By Steve Moore
SOUTH PARIS—Pat Pulkkinen didn’t realize it at the time, but by going through a notebook full of letters written to her mother and grandmother more than 70 years ago, she was able to bring a beloved uncle back home.
U.S. Army Lt. Daniel F. Dullea II was killed in England during a German blitz on June 19, 1944. He was one of nine children and his sister, Eileen Wood, who worked at J.J. Newberry in Norway for 45 years as its manager was Pulkinnen’s mother. While in Europe, Dullea wrote his mother and sister often.
“My mother saved all his letters, he was a prolific writer,” Pulkkinen says. “For some reason, they saved all these and I’m fortunate to have them.”
When Dullea left to go to England, family legend has it that he told them he would say “Hi” to the queen. Much to everyone’s amazement, this came true.
“There’s one letter that says, ‘I’ve met the Queen of England.’ Unfortunately, the only thing he said in the letter to his mother was that in a peculiar incident today, he met the Queen of England and he had written his wife about it and she would send all the details,” says Pulkkinen, adding that that letter to his wife in Massachusetts was lost to history.
“We have no details of the meeting at all,” Pulkkinen says.
What did emerge, albeit in the Boston newspapers, was a picture of Dullea meeting with the Queen Elizabeth The Queen Mother (who preferred to be called Queen Mary), along with the caption, “Queen Mary greets Master Sergeant Daniel Dullea of Norway, ME.”
“All I know is what’s in those articles. They sold Boston papers in town so everybody and their brother bought copies,” Pulkkinen says, recalling that the newspaper photo hung on a wall in her grandmother’s kitchen for years after. Dullea’s letters were discovered years later.
“When my mother passed away, she lived in the house up there at Norway Lake, I was cleaning out the room and I found the letters. She had them in a notebook. She had put a few of them in plastic, but most of them were just there in the envelopes and everything. I said, ‘Somehow I have to deal with this.’ Then much to my amazement I found all of Grammy’s letters in the same book, so I said, ‘You know we need to do something about this,’” Pulkkinen says, but adds that life interfered. “I’d had them forever, my mother died a number of years ago but between working and raising a family and doing everything else [I never got around to them until recently].”
Pulkkinen, who’s involved in the Norway Historical Society, got in touch with member Charles Longley, who told her she needed to read the letters.
“I said, ‘I can never read all those letters.’ And he said, ‘You really need to do something with them.’ This was just a few months ago, and I said, ‘I know I do because if I don’t, the kids ain’t gonna.’ So then I started. I’d read a few a day. I had to read the V-mails [photographed letters] with a magnifying glass. It’s very hard reading, but I did a few at a time. The first thing I did was sort them chronologically by date and as I read them I put them in the folders.”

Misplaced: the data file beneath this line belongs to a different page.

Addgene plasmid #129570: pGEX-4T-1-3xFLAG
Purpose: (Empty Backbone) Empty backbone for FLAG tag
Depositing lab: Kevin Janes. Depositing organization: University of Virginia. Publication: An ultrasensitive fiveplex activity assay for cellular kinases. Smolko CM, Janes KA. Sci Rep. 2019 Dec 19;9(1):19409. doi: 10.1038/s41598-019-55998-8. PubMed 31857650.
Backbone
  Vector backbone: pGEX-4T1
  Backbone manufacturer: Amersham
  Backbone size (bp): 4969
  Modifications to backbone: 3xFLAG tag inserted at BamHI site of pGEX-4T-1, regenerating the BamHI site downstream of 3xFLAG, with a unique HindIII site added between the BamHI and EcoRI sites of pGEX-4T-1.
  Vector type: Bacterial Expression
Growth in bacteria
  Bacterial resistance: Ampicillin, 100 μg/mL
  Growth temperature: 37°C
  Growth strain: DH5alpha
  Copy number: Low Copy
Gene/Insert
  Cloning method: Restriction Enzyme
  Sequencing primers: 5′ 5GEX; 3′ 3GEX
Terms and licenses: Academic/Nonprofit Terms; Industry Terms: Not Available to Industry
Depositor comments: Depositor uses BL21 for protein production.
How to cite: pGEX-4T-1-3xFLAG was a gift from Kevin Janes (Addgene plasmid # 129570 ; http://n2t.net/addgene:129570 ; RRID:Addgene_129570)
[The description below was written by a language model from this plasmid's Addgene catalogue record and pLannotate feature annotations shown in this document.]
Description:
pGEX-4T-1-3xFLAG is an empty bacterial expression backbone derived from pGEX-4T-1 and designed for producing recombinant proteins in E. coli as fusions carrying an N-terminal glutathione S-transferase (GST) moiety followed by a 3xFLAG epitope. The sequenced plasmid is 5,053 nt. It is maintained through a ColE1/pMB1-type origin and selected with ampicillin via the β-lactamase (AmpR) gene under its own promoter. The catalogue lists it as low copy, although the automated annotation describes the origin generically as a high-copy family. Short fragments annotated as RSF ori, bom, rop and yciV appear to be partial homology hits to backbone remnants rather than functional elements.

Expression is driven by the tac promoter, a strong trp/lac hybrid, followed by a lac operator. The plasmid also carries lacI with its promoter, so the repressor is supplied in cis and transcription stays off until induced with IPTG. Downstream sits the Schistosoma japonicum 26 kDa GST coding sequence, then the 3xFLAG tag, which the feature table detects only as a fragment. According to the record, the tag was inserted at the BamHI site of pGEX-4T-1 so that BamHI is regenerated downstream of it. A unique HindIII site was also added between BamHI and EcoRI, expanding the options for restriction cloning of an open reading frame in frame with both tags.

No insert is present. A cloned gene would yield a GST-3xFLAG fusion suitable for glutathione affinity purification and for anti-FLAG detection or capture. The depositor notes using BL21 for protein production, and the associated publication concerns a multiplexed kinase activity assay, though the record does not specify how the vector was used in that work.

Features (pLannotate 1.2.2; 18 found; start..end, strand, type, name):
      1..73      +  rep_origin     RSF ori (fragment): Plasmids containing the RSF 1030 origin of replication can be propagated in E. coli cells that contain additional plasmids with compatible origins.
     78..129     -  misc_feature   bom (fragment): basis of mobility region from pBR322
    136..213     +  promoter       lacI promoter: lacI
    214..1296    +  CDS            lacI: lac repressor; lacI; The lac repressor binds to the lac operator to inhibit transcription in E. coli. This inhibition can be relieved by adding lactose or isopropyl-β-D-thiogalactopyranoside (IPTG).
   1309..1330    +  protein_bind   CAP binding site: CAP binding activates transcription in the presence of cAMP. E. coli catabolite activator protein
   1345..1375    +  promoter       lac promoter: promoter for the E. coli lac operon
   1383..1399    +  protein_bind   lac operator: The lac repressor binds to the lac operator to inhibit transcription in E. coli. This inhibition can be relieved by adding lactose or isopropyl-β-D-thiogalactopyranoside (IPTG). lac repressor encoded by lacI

That experience of reading the letters, and looking at the large number of photographs he sent home, was what began to bring Dullea back to life.
“He sent a lot of pictures, he had a lot of pictures taken while he was in the military. He was 29 years old when he was killed. He had a son who was born in December 1943, and he was killed in June of 1944, so he never saw him. A lot of the letters pertain to him. The baby is always mentioned.”
The letters were also personal to her.
“Because I remembered Daniel. The letters to my mother, almost every one mentions me, so those letters were very personal to me. Almost every letter mentions coming home, when he gets home he’s going to have a party,” Pulkkinen says as she chokes back a tear. “Anyway, it was a lengthy proposition reading the letters but I’m glad I did it. I got very emotional after I finished this book, I wanted to bring him home. This has been gratifying to me and I hope people enjoy it.”
Many Americans may have assumed England was a safe place to be during the war, but tragically this wasn’t to be.
“He was killed by a buzz bomb, a blitz bomb,” Pulkkinen says. “He stayed in his room one night and decided not to go to supper and they got hit.”
The last letter that her mother wrote to Dullea is in the scrap book with an “undelivered killed in action” stamp on the envelope. Pulkkinen recalls when her family was informed that Dullea had been killed.
“There was a telegram and I remember the night it was delivered, it’s a strong memory” she says somberly.
She says that many in her family served during the war.
“This whole family grew up in that house at Norway Lake. There were three of them in the service. Daniel, Maurice Dullea and his sister, Enid, was in the [Women Army Corps]. My mother drove for the Red Cross Motor Corps in the Second World War so there were four members of the family that were involved in the military one way or the other during the war.”
She is glad she compiled the pictures and letters for her children.
“They have been told when they’re no longer interested in it, it’s to go to the Norway Historical Society. I don’t want to do that now. They need to have it for as long as they want it,” she says.